In the Standard & Poor’s 500 Index, it’s companies where expectations are running highest for the coming earnings season that short sellers are most interested in.
Take the collection of automakers, publishers and retailers that fall under the consumer discretionary rubric, whose earnings are forecast by analysts to jump nearly 10 percent in the first quarter. Short interest in an exchange-traded fund tracking the group is at the highest level in 20 months, data compiled by Bloomberg show.
Bearish positioning in the ETF can also be seen in the ratio of puts to calls, which reached the highest since August 2014 earlier this month.
You might think bears would have better targets in a market where overall net income is projected to decline by 9.3 percent in the first three months of 2016, the worst contraction in more than six years. But this time around it’s companies with the highest bar to clear that are luring the shorts.
“People are wary of earnings disappointment, relative to where expectations are,” said Chad Morganlander, a Florham Park, New Jersey-based money manager at Stifel, Nicolaus & Co., which oversees about $170 billion. “Profit assumptions have been overextended.”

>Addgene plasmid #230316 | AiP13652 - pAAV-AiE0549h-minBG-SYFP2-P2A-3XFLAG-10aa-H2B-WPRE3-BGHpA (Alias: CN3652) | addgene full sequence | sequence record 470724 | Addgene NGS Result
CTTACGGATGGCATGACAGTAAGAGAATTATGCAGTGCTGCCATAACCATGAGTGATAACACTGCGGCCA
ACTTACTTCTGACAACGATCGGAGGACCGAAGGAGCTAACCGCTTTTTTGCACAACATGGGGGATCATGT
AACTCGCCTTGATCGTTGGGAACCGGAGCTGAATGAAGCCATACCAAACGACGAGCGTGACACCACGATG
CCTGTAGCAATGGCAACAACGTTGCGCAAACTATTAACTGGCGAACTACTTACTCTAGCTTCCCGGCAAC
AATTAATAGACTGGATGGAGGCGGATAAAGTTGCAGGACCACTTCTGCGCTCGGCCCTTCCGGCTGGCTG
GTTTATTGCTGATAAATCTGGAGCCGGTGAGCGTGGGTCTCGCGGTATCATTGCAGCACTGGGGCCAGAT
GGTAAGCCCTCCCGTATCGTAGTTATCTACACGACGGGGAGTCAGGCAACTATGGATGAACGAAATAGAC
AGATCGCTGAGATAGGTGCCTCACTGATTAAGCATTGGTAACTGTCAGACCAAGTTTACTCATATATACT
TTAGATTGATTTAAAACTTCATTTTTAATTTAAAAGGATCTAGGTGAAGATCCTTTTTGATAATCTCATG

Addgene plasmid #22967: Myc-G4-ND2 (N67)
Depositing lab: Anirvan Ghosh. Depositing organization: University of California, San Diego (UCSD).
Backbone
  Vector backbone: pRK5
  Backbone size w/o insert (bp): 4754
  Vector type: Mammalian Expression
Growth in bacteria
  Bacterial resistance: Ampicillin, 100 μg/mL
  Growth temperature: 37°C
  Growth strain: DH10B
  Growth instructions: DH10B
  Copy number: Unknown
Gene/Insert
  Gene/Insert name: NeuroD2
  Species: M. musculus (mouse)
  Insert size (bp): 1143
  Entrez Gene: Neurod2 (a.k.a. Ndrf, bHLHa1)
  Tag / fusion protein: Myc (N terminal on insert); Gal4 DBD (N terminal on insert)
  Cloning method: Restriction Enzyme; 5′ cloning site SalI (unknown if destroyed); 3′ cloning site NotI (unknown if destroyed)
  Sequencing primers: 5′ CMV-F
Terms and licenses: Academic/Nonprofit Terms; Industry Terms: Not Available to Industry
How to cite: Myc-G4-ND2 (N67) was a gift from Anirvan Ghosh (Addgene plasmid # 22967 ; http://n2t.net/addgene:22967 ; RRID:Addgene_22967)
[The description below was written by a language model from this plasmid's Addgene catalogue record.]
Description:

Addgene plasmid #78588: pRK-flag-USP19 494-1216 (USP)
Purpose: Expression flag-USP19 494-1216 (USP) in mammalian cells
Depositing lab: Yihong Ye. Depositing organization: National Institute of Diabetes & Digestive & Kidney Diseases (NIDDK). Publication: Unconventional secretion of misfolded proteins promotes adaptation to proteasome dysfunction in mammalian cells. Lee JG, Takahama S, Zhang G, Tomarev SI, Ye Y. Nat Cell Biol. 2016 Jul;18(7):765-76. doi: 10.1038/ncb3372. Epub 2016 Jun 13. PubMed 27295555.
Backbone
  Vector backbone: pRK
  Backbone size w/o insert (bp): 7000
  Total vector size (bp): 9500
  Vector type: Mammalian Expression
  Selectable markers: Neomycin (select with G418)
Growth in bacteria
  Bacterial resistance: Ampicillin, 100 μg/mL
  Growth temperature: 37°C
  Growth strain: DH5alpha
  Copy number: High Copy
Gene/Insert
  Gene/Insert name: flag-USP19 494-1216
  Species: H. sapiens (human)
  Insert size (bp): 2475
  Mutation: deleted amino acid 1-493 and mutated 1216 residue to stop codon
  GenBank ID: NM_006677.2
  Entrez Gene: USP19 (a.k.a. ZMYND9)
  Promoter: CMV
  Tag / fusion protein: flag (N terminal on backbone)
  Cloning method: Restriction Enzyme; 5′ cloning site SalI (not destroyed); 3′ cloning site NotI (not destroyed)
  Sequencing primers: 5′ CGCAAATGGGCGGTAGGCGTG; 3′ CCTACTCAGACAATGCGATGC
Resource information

Investors in discretionary are concerned that consumer demand is decelerating as global growth weakens, according to Morganlander. With China mired in an economic slowdown, gross domestic product for the entire world is expected to grow 3 percent in 2016, down from last year, data compiled by Bloomberg show.
The bears may be onto something, going by history. The consumer discretionary sector has seen profit growth forecasts trimmed heading into the reporting season in each of the last three quarters. In last year’s final quarter, analysts cut their profit expansion forecast of 10.3 percent in half within two months.
Valuation concerns may be adding to pessimism, according to Morganlander. The group has surged 15 percent since reaching a 14-month low on Feb. 11, the biggest gain since November 2011 for a period of that length. It’s trading at 18.3 times forward 12-month earnings estimates, compared to 17.3 times for the entire S&P 500.
Short interest on the SPDR Consumer Discretionary Select Sector ETF sits at 11 percent of shares outstanding, the highest since July 2014, according to data compiled by Bloomberg and Markit Ltd. As recently as March 18, traders owned three bearish contracts on the ETF for every single bullish one, the most since August 2014.
“Gas prices that are creeping higher change investor psychology,” said Bruce Bittles, chief investment strategist at Milwaukee-based Robert W. Baird, which oversees $110 billion. “The political situation in the country is unstable and uncertain, which also adds to consumer concern. Perhaps some folks are trying to hedge those bets by shorting consumer stocks.”